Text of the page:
All branches of the United States military will soon hold applicants to same drug testing standards as active service members, according to a memo issued by the Department of Defense.

Starting next month, any person interested in being all they can be inside the trenches of the U.S military will be forced to undergo a rigorous 26-panel drug screen for substances ranging from prescription painkillers to synthetic cannabinoids. The DOD feels that with “the level of illicit and prescription medication abuse among civilians, as well as the increase in heroin and synthetic drug use within the civilian population,” it is now necessary to test recruits across the board.

Presently, military applicants are put through a modest drug test, which looks for traces of marijuana, cocaine and variations of amphetamine. However, on April 3, the test will be expanded in an effort to pinpoint those recruits with a lust for hard dope, including “heroin, codeine, morphine, hydrocodone, oxycodone, hydromorphone, oxymorphone and a number of synthetic cannabinoids and benzodiazepine sedatives,” explained Army Colonel Tom Martin, who serves as Director of the DOD’s Drug Reduction Program.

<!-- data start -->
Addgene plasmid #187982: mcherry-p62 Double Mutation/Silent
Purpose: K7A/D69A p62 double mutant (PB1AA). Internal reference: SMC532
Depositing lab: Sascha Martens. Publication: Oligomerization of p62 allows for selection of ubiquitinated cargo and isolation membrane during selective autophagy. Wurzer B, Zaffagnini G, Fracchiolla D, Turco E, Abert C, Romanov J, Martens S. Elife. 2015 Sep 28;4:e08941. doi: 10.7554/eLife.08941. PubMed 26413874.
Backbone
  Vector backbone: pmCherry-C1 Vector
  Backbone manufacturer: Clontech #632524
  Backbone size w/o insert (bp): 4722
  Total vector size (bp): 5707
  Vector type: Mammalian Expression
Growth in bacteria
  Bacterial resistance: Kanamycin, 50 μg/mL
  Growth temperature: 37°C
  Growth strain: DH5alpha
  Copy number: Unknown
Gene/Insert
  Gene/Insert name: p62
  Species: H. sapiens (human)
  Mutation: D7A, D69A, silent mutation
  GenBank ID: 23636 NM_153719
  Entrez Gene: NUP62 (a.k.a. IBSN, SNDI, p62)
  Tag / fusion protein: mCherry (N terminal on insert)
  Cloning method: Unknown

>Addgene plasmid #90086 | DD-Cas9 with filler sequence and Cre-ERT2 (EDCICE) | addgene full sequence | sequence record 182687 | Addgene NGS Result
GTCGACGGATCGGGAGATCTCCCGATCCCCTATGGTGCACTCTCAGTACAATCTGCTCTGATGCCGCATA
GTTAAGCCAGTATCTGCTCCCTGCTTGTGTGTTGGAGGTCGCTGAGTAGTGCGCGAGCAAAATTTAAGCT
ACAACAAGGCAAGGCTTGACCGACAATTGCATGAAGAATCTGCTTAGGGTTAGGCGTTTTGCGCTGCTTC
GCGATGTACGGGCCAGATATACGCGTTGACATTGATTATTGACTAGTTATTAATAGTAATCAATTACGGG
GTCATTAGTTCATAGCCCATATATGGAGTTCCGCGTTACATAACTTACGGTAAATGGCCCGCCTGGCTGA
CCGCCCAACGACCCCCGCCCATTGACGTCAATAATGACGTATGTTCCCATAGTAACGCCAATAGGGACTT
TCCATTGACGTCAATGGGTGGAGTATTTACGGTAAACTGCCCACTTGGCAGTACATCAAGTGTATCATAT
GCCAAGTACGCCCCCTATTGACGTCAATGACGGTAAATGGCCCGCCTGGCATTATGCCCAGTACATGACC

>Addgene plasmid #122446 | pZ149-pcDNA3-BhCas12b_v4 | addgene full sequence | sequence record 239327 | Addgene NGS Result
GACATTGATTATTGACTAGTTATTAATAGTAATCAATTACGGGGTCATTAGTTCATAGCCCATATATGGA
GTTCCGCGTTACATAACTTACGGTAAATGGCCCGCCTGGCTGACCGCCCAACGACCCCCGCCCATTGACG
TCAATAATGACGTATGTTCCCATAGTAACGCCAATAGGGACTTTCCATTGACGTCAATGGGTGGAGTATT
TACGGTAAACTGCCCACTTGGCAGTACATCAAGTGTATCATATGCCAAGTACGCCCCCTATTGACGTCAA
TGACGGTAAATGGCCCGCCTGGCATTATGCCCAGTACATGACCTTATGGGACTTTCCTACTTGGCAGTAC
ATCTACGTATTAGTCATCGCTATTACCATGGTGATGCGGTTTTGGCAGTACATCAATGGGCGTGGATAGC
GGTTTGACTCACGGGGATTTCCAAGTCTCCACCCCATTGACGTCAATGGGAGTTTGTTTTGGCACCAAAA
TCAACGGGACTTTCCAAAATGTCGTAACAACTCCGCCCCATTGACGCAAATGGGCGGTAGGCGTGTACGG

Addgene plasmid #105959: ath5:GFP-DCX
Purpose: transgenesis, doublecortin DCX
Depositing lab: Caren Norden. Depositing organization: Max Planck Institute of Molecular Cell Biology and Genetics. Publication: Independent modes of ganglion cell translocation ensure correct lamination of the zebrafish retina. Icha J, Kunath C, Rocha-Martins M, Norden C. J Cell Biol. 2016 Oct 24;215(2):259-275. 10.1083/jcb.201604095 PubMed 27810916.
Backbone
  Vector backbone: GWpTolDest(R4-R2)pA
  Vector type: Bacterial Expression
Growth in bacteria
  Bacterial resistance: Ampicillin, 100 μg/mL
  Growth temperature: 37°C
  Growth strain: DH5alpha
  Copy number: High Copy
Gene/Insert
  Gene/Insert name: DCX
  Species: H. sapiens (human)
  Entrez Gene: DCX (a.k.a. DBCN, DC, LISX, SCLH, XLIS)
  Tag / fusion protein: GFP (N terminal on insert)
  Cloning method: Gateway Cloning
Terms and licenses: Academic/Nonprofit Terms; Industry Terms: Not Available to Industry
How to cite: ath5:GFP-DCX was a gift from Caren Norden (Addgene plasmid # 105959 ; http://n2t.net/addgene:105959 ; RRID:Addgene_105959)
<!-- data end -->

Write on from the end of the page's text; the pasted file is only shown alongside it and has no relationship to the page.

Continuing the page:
“Military applicants currently are tested on a small subset of drugs that military members are tested on,” he said. “Applicants need to be aware of the standard we hold our service members to when they join the service.”

The U.S. military receives roughly 279,000 applications every year from men and women wanting to serve their country. Of those recruits, around 2,400 are rejected because of a failed drug screen. The DOD predicts the latest testing expansion will disqualify an additional 450 people a year.

But failing a drug test does not disqualify an applicant indefinitely. The updated policy will allow recruits to reapply for military service after 90 days. But if they fail a second time—they are done. The new policy calls for permanent exclusion after two failed drug tests.

There are currently a variety of standards for reapplication—it all depends on which military branch an applicant is interested. However, the updated policy will provide those recruits who piss dirty with a second opportunity to become a solider, regardless of the drug that failed them.